All of the vitamins are used as specific treatments for their respective deficiency diseases. The dosages re-quired will vary depending on the severity of the dis-ease and the vitamin. Vitamins have also been used like drugs to “treat” diseases. However, unlike drug prod-ucts, vitamins are not reviewed by the U. S. Food and Drug Administration before formulations appear on the market. Vitamins are considered to be dietary sup-plements under the Dietary Supplement Health and Education Act (DSHEA). Vitamins and other dietary supplements are not permitted to be marketed as a treatment or cure for a specific disease or condition un-less the vitamin is approved as a drug for that purpose. However, under DSHEA, supplement manufacturers may make health claims, such as the link between a food substance and a disease or health-related condition. This may make it difficult for patients to assess the need for vitamin supplementation.
Legitimate clinical research is being conducted with vitamins in many areas including heart disease, ophthal-mological disease, neurocognitive function, and derma-tological diseases. It is important for physicians to be aware of scientific information that either supports or refutes a role for vitamins in the maintenance of health or in the avoidance of disease.
Vitamin A can suppress many chemically induced tu-mors in the laboratory. Epidemiological evidence sug-gests that foods rich in carotenes or vitamin A are asso-ciated with a lower risk of cancer. However, the use of vitamin A supplementation is not advised because of the toxicities produced by large amounts of this vitamin.
The antioxidant properties of vitamins C and E can inhibit the formation of some carcinogens. The antioxi-dant vitamins have been studied as cancer chemopre-ventive agents for many cancer types, including gas-trointestinal and ovarian cancers. However, data are not sufficient to draw conclusions about the vitamins’ ef-fects on human cancers.
The role of the antioxidant properties of vitamins C, E, and β-carotene in the prevention of cardiovascular dis-ease has been the focus of several recent studies. Antioxidants reduce the oxidation of low-density lipoproteins, which may play a role in the prevention of atherosclerosis. However, an inverse relationship be-tween the intake or plasma levels of these vitamins and the incidence of coronary heart disease has been found in only a few epidemiological studies. One study showed that antioxidants lowered the level of high-density lipoprotein 2 and interfered with the effects of lipid-altering therapies given at the same time. While many groups recommend a varied diet rich in fruits and veg-etables for the prevention of coronary artery disease, empirical data do not exist to recommend antioxidant supplementation for the prevention of coronary disease.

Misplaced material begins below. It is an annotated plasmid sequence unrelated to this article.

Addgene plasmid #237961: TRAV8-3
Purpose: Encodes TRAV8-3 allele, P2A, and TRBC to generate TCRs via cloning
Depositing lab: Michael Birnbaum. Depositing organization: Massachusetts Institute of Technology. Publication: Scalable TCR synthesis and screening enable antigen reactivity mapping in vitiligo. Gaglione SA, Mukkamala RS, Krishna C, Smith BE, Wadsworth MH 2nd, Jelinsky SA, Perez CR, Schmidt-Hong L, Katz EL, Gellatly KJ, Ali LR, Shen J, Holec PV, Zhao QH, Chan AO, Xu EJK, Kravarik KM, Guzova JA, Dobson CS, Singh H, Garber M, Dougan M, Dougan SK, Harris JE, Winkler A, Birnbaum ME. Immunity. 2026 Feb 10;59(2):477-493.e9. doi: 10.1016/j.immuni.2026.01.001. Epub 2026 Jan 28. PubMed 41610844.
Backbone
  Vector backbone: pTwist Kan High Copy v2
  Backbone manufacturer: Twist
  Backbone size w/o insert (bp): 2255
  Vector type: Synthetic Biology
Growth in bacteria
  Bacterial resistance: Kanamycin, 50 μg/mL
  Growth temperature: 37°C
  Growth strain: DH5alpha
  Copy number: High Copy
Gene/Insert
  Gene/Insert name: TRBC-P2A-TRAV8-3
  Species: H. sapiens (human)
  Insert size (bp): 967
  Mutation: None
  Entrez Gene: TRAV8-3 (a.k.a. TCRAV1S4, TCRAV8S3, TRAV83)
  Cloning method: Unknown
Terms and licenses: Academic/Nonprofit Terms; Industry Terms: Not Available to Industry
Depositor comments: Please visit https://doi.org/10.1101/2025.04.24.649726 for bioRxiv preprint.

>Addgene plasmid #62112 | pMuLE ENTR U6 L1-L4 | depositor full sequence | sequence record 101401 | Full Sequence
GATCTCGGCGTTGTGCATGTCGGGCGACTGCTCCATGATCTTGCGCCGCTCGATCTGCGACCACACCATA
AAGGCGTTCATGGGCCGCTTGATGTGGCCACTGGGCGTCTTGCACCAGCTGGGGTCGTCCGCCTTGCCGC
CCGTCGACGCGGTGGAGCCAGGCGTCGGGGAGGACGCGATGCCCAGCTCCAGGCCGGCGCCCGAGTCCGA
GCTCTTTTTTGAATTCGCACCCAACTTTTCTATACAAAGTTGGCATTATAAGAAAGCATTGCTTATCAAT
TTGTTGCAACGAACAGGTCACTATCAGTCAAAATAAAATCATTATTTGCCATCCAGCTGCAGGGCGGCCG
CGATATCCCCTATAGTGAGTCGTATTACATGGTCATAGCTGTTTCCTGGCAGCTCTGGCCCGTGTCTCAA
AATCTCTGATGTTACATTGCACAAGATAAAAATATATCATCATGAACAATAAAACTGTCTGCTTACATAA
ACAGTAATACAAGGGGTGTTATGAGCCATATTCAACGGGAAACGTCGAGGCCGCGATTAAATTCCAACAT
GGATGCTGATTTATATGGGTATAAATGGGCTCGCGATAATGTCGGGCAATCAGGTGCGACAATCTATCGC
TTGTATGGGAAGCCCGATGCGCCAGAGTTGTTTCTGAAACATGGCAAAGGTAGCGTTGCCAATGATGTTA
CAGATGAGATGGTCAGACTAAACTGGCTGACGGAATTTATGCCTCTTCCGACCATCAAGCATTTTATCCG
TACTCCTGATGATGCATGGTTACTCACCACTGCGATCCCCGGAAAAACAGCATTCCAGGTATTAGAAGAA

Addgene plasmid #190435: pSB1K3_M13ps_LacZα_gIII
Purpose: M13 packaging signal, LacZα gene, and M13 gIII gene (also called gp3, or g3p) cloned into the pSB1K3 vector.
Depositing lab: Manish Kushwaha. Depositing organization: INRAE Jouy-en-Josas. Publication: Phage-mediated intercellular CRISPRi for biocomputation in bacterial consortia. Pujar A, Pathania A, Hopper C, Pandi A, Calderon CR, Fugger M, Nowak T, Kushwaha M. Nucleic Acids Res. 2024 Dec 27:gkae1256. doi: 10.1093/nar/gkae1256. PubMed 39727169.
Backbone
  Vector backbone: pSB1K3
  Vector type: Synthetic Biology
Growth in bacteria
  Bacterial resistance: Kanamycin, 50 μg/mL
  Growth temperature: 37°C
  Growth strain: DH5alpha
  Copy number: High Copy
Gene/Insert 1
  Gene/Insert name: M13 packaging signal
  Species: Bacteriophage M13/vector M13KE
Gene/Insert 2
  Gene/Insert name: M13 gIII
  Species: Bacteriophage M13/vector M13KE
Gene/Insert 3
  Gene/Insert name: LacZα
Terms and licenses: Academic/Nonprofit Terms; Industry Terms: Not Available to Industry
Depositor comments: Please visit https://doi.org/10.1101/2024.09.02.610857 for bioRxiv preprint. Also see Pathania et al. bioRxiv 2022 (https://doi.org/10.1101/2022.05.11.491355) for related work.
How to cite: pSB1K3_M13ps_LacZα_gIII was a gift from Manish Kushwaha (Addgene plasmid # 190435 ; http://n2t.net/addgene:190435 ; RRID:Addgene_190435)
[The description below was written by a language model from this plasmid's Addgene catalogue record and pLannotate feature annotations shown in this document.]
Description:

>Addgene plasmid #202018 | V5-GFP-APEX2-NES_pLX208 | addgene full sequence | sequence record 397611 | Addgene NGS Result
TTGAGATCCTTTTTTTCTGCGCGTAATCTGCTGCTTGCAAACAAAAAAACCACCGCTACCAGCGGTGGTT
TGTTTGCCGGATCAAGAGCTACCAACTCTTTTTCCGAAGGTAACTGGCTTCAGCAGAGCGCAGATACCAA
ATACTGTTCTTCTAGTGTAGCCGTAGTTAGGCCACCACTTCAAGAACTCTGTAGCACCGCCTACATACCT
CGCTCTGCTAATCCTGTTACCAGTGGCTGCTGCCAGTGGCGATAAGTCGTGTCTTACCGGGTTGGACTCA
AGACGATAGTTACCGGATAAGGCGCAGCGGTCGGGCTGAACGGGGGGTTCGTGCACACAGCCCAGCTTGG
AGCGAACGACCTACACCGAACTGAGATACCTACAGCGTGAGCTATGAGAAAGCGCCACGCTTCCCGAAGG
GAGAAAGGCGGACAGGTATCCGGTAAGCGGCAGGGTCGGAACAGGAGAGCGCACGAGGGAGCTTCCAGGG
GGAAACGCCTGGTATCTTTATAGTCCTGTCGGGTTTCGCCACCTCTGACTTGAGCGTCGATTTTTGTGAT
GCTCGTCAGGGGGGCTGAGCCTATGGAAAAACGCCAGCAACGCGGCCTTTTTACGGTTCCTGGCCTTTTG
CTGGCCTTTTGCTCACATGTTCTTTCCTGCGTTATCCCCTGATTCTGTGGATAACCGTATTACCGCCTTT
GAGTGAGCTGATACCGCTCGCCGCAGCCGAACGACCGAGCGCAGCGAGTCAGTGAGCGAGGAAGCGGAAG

Niacin has been used clinically to lower serum cho-lesterol levels . It is used as adjunctive therapy in patients with hyperlipidemia. It is one of the drugs of first choice for patients who do not respond ad-equately to diet and weight loss.
Vitamin A and its retinoid analogues have gained pop-ularity in the treatment of acne and other dermatologi-cal diseases .
Vitamin K supplements are given to neonates until normal intestinal bacteria that are capable of producing the vitamin develop.
Folic acid supplements are given to pregnant women to decrease the risk of neural tube defects such as spina bifida. Prenatal vitamin preparations that contain higher concentrations of folic acid must be dispensed under a health care worker’s guidance because high folate in-takes can mask the symptoms of pernicious anemia.
A study of the vitamins in neurocognitive diseases such as Alzheimer’s disease have not provided sufficient evidence to demonstrate that vitamins play a role in the prevention of these diseases.
Clinical trials have also been conducted to study the effect of the antioxidants on the progression of age-related macular degeneration (AMD) and vision loss. The Age-Related Eye Disease Study Research Group recommends supplements of zinc and antioxidants for adults at risk for developing AMD. However, the group cautions about unknown long-term effects of high-dose supplementation.